Netflix Review – Spenser Confidential (2020)

It’s enough to raise your hopes. Mark Wahlberg and director Peter Berg back together. A script by Oscar winner Brian Helgeland (L A Confidential). A story based around a private eye created by Robert B Parker (who also brought us TV’s Jesse Stone), a crime novelist who inspired the likes of Dennis Lehane. But your hopes will be dashed to pieces by what is also Wahlberg’s first film for Netflix, Spenser Confidential.

By all accounts the actor was a huge fan of the original TV series, Spenser For Hire, not that his affection shows in this uninspired attempt to launch a new crime franchise. Not surprisingly, Wahlberg is the Spenser of the title, an ex-cop who’s been in prison for attacking his superior Boylan (Michael Gaston). Back home and still refusing to say why he beat up his boss, he sets his sights on becoming a truck driver and moving out of town, to get away from his ex Cissy (Iliza Schlesinger) and his home city of Boston. Until a couple of cops get killed, Spenser sniffs a cover-up and just can’t walk away. With help from roommate Hawk (Winston Duke) and his boxing trainer (Alan Arkin), he’s back to doing what he’s always done – solving crimes in his own bone crushing style and getting beaten up a lot along the way.

To be the buddy movie it wants to be, it needs spark between Wahlberg and Duke and it simply isn’t there – to the point where the strain of trying to create it actually shows. That’s not the only problem. Its efforts to embellish an almost unfathomably complicated narrative with some dark humour and a large helping of gritty violence lack both the wit and the storytelling skills it so desperately needs. Without it, the film doesn’t stand a chance of balancing the tone with the plot, and the end result is a slapdash mixture of horrific murders, emotional fallouts and broad comedy featuring Spenser and the various oddballs whose company he regularly keeps. And, this being Boston, there’s plenty of them, alongside all those stereotypes we expect from the city – corrupt cops, loud angry women – and the usual seedy locations, from bars and nail salons to a dog racing track. But it could be any big city, because we’ve seen it all before and this is a Boston without any character.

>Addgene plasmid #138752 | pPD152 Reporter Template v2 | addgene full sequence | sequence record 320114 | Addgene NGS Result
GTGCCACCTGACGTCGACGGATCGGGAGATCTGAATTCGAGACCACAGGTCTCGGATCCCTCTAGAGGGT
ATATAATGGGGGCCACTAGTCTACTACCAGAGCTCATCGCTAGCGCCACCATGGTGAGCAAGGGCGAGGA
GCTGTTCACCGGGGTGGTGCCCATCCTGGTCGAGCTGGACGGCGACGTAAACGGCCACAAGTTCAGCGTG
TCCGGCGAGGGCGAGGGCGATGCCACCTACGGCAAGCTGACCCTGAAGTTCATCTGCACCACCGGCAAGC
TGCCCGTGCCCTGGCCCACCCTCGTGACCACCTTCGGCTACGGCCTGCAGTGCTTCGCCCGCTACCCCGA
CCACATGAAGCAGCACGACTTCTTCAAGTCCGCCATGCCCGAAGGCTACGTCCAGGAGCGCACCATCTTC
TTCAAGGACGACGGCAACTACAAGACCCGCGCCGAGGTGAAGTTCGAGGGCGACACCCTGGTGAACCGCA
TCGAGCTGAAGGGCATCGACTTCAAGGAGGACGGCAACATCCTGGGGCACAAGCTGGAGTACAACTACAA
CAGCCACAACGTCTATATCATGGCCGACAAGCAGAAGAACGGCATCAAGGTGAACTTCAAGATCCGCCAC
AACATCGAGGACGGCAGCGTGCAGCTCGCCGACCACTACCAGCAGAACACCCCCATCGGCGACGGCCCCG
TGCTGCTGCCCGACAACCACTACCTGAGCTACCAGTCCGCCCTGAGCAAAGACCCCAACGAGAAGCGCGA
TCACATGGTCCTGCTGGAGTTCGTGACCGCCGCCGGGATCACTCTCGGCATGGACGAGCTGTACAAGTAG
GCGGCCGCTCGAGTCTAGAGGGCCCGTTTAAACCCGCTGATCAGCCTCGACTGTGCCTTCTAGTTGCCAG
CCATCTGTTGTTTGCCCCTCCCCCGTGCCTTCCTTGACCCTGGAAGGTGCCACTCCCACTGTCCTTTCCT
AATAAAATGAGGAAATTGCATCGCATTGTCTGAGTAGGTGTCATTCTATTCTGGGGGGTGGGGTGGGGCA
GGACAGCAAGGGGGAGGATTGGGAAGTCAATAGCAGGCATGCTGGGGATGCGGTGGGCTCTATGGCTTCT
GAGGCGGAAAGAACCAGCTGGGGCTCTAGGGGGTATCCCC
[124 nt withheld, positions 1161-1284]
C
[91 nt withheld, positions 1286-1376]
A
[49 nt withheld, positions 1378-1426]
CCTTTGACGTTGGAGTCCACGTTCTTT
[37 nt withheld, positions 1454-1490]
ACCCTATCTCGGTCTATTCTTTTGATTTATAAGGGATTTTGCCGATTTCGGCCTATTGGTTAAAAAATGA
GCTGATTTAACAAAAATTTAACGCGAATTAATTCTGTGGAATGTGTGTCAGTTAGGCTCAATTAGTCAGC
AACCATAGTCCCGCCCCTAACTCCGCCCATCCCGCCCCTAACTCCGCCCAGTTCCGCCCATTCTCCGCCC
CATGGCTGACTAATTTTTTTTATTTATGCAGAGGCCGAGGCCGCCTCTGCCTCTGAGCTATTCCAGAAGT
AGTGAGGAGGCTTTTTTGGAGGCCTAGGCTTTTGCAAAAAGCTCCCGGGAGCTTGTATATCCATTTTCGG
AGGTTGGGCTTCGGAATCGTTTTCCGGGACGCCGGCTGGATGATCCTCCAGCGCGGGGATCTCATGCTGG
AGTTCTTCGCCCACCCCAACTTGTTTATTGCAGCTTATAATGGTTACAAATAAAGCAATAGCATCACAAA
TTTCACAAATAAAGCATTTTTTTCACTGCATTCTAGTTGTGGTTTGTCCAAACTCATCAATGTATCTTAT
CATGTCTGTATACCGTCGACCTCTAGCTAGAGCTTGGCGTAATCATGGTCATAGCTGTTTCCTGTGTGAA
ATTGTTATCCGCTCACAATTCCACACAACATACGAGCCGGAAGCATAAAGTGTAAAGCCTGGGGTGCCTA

That, plus the under-use of Schlesinger as Spenser’s ex – the script only allows her to give a one-note performance – makes it pretty obvious why this latest offering from the Berg/Wahlberg combo was never destined for the cinema, unlike their previous efforts. This is an inauspicious debut, one with few redeeming features, which viewers can casually watch at home and then promptly forget about. Because they will. They may take some comfort and even amusement in seeing Spenser getting his butt kicked over and over again, but it certainly won’t stick in their memory.

It’s patently clear from the final sequences that this is being set up as the start of a new franchise. If so, Berg and Wahlberg will have to do something radical to stop the rot (remember Mile 22?). Cue a re-think.


Crime, Action, Thriller | Cert: 15 | Netflix Original | 6 March 2020 | Dir. Peter Berg | Mark Wahlberg, Winston Duke, Iliza Schlesinger, Alan Arkin, Brian Gaston.